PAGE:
Announcing Our Austin Office
Kevin Foltermann (VP, Texas) spoke to Construction Dive about W.E. O'Neil's future, the addition of dedicated contech professionals, and more.
To read on Construction Dive, click here.
When Chicago-based builder W.E. O’Neil acquired Austin, Texas-based DCA Construction in 2022, it opened a door for DCA Partner Kevin Foltermann.
Now the vice president of Texas for W.E. O’Neil and the head of the contractor’s new Austin office, Foltermann believes that the firm has a lot more opportunity and resources than it did prior to the transaction.
Here, Foltermann sat down with Construction Dive and discussed the acquisition of DCA Construction, the resources his team has access to and what he sees for the Austin construction market.
Editor’s Note: This interview has been edited for brevity and clarity.
CONSTRUCTION DIVE (CD): What’s it like when a smaller contractor merges with a larger contractor?
KEVIN FOLTERMANN: It brings a lot of opportunities.
Being a small shop down here, we’ve been competing for midsize projects to get into the larger project zones. We’ve made it to the final interviews on several larger projects, and a lot of times what comes up is your bench depth.
You have one good team in DCA, but if something happened to that team — your lead superintendent got hit by a bus, or your lead project manager fell off a cliff — who’s gonna finish the project?
With W.E. O’Neil, we have an added bench depth nationwide of experts in all realms of construction, from office, multifamily, medical, aviation. A wealth of knowledge, a larger bench for the employees and staffing projects.
We’re now leveraging those resources down here.
CD: Are you noticing an increase in the size of the projects you’re doing?
There’s a couple of factors in there.
Despite the number of tower cranes you see in Austin, with the work from home aspect of things, office has really slowed down for us in this market. You’ll still see some offices, but a lot of them are going to have a residential aspect to it. Those opportunities take several years to develop.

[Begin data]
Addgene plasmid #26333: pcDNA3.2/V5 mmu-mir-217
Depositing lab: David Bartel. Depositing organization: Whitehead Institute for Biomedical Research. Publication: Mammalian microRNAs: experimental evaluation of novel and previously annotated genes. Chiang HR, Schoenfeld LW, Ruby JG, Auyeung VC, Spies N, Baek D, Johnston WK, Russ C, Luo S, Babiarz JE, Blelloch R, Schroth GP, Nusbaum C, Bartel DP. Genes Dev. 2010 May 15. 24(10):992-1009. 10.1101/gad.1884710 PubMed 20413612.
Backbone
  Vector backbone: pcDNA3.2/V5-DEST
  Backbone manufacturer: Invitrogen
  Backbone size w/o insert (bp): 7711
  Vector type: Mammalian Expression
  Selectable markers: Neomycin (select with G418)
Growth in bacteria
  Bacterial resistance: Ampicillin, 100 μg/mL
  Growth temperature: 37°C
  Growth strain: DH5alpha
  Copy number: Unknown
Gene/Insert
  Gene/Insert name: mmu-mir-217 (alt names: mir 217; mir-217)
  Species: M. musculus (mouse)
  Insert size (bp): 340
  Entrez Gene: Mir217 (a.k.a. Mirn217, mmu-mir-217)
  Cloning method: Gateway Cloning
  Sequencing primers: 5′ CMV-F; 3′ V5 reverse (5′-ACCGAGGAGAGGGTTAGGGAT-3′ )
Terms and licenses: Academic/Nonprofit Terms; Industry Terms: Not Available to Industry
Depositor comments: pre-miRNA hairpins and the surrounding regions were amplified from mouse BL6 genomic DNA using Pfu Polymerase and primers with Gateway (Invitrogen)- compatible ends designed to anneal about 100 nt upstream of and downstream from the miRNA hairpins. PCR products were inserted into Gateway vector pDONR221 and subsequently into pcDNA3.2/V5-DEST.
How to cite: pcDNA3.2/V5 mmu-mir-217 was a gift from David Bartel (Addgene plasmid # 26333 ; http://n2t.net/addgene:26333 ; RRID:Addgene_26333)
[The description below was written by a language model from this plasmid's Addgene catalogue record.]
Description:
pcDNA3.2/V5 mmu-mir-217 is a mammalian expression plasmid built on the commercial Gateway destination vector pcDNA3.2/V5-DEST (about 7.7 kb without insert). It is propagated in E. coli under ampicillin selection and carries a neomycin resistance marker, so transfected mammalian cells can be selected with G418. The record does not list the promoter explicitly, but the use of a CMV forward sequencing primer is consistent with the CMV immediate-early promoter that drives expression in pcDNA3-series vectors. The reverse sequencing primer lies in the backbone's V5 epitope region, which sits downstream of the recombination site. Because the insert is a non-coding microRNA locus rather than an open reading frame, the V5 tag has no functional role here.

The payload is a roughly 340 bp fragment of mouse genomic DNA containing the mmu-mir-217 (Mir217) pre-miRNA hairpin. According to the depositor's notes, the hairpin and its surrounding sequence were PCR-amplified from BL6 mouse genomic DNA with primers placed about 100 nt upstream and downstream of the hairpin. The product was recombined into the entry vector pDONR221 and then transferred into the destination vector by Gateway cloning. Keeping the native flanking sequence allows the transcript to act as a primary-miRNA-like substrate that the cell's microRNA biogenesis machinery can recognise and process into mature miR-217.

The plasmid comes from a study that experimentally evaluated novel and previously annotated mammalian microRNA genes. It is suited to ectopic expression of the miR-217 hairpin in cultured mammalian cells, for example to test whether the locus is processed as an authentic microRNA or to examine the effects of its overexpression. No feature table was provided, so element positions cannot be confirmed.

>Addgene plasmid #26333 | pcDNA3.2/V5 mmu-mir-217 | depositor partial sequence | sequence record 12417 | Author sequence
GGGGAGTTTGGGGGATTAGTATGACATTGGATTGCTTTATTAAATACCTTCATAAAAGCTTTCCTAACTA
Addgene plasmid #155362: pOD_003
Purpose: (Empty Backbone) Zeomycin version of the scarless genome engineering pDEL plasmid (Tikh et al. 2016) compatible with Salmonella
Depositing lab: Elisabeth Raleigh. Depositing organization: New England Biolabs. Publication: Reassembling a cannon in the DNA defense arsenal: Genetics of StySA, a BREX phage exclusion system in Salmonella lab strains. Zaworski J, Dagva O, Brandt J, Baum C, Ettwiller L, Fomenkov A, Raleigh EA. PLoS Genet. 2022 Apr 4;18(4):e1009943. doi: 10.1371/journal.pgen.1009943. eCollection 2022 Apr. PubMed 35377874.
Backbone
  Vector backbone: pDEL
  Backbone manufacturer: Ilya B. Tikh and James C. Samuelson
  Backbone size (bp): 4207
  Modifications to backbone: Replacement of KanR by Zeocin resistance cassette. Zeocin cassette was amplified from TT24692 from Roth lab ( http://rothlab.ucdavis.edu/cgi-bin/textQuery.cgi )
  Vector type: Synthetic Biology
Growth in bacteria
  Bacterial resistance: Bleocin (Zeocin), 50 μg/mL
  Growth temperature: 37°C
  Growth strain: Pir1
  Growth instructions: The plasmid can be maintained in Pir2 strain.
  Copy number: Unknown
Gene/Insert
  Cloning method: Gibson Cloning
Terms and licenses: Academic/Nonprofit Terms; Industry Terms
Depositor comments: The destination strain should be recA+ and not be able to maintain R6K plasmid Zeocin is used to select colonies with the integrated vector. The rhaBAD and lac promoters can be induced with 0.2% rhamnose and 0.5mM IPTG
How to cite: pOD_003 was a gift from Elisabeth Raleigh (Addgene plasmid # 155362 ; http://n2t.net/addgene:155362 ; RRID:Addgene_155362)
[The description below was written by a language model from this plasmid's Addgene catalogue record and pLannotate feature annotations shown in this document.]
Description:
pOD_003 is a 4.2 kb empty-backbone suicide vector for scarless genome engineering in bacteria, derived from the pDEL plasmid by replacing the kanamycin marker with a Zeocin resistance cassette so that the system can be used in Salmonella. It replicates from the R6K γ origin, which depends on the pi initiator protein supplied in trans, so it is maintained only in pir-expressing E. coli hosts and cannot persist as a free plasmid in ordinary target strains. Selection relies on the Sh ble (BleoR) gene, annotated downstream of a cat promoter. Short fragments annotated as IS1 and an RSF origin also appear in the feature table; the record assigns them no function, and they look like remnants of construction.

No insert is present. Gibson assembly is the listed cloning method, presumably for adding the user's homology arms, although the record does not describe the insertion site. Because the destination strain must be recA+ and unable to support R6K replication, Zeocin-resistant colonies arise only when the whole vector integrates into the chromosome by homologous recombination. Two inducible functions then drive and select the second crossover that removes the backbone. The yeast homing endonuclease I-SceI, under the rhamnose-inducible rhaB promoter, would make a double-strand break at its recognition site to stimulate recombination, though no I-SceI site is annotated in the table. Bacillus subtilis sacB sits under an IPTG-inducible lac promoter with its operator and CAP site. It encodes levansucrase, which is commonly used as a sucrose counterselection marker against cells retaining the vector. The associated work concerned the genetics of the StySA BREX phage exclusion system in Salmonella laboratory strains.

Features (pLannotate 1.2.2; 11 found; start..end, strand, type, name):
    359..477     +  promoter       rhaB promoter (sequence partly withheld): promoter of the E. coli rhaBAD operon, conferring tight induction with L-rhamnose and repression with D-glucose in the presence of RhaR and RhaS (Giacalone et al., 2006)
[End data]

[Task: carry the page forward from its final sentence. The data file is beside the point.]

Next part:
We’re working on some larger projects right now that are approaching upwards of $60 million to $100 million, but they’re not going to start immediately. There’s not going to be an immediate jump to, “Oh hey, we’re W.E. O’Neil, and now we’re doing a $100 million job.”
But we have some opportunities. We’re working with clients to get those over the starting line and maybe in 2025, we’ll see an increase in the size of the contract values that we have.
CD: You brought up your new tech access. What’s it like as a midsize firm to have access to these technologies and tools?
There were several projects that were in the $30 million range as DCA, and some of those had BIM coordination services required on them.
I’d have to hire somebody to do the BIM. That person wasn’t an employee of our firm, it was a subcontractor. We were able to do it successfully, but there’s something to be said about having it in house and they’re part of the team.
When you have that person on your team that’s invested in the project, everybody’s got buy in. So now I have my VDC manager, my BIM coordinator. The success of the project affects them financially, so I feel you just get more commitment out of that.
CD: What should midsize contractors be looking at to determine if a merger is right for them?
There’s sustainability of the business.
As a contractor and a private owner, you’re employing your entire staff. You can’t just think about yourself or your retirement. You have to think about sustainability for everybody you employ.
That was one of the big things that Randy Don Carlos, another DCA executive, and I talked about: How do we extend the life of the business and ensure these people have a place to work when we decide to hang up our construction hats.
CD: What should people know about the Austin construction market?
Construction is still hot, even though interest rates are rising and construction costs are rising. Our clients are still out there driving to make deals happen. It takes a little bit more work. They have to be a little bit more strategic.
The market changes — it goes up, it goes down. You just have to keep your ear to the ground and keep pushing forward and work your relationships.